A Good Death

The following is an excerpt from Unwinnable Monthly Eighty-Eight. If you enjoy what you read, please consider purchasing the issue or subscribing


In the past, we’ve had a much more hands-on approach to death and, in some cultures, this is very much still the case. In Western society, though, we whisk the body away, the biological inevitabilities of dying dealt with behind closed doors that hide everything considered gruesome from sight. We’re reluctant to confront reality and there’s a whole industry helping us to stay blissfully  ignorant.

Why is that a problem? There’s something comforting about ignoring the issue and knowing that you can slip away relatively conveniently when the time comes. Yet there are many reasons why we should really be talking about dying and one organization has set about helping us do it: The Order of the Good Death. Comprised of funeral industry professionals, artists and academics, the group aims to shatter the taboos surrounding mortality and make death a part of life. It’s impossible to change these deeply embedded attitudes overnight, but opening up a dialogue is a vital first step.

The Order’s philosophy has inspired a huge variety of work ranging from jewelry to shadow puppet theatre. Most recently, it led to a creation by Laundry Bear Games. Due for release in early 2017, A Mortician’s Tale is a videogame driven by this burgeoning death positivity movement, riding its waves of change and creating some of its own. Players face the challenges of running a funeral home, from preparing cadavers to consoling relatives and learning how people grieve. It aims to destigmatize death and the industry that surrounds it, shedding light on a very normal practice that just happens to take place outside of the public eye. It seems strange that this is such an innovative idea, considering that videogames as a medium have always relied so heavily upon death.

While pop culture’s take on mortality is complicated in general, videogames in particular often use the idea of death in a contradictory way. In games, death is both a plot device and gameplay mechanic, making it simultaneously a traumatic experience and a boring, routine inconvenience. Unable to prevent something that occurs as part of the narrative, the injustice of one character’s death might move you to tears. Then, eyes still moist, you stare unblinkingly at the screen as the character you do control gets shot in the face, safe in the knowledge that they’ll be resurrected seconds later. Even the most child-friendly games use it as a device without fear of psychological repercussions – most of us spent our youth watching green shells clobber Mario to death and it was nothing more than a small punishment for ineptitude.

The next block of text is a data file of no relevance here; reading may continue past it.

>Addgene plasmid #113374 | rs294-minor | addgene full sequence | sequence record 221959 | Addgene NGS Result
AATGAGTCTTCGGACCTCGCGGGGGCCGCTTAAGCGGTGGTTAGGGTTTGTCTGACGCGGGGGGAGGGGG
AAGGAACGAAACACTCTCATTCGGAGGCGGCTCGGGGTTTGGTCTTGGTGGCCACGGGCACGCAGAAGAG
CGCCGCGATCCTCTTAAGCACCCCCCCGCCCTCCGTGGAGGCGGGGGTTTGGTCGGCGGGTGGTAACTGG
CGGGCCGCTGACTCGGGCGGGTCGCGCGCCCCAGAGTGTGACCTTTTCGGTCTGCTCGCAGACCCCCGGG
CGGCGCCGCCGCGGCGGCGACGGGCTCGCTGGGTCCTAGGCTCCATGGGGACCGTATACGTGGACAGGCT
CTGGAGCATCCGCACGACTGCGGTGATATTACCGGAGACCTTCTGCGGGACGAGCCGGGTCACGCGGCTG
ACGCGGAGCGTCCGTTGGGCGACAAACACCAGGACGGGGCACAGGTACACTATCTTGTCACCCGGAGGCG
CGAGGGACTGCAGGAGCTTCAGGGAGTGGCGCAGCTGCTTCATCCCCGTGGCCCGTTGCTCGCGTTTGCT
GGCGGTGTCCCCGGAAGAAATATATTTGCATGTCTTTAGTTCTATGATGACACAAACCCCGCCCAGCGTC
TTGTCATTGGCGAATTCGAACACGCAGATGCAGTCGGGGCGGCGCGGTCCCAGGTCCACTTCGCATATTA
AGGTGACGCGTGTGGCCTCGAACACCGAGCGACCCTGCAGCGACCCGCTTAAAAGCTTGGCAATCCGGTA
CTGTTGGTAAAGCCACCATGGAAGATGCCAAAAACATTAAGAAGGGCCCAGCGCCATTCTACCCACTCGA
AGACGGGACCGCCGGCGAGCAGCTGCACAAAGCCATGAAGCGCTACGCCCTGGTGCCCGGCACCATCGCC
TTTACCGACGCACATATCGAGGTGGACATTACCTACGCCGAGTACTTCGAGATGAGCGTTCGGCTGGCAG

Of course, some games do a good job at making death meaningful – especially the more narrative-driven titles. That Dragon, Cancer explores the life of a terminally ill child and his parents, allowing players to interactively experience another family’s real heartbreak. Plenty of mainstream games also have hard-hitting and thought-provoking character deaths too, but ultimately they’re often used as little more than a plot device.

Gabby DaRienzo makes up 50% of Laundry Bear games, and is the artist and game designer for A Mortician’s Tale. She has considered the use of death as a device a lot while playing games and it is something she wanted to address in her own work.

“A lot of the time it seems like game designers aren’t truly considering whether the way they use death as a game mechanic is fitting to their specific games,” she says. “I’d like to see more developers putting some real thought into this.”


You’ve been reading an excerpt from Unwinnable Monthly Issue 88.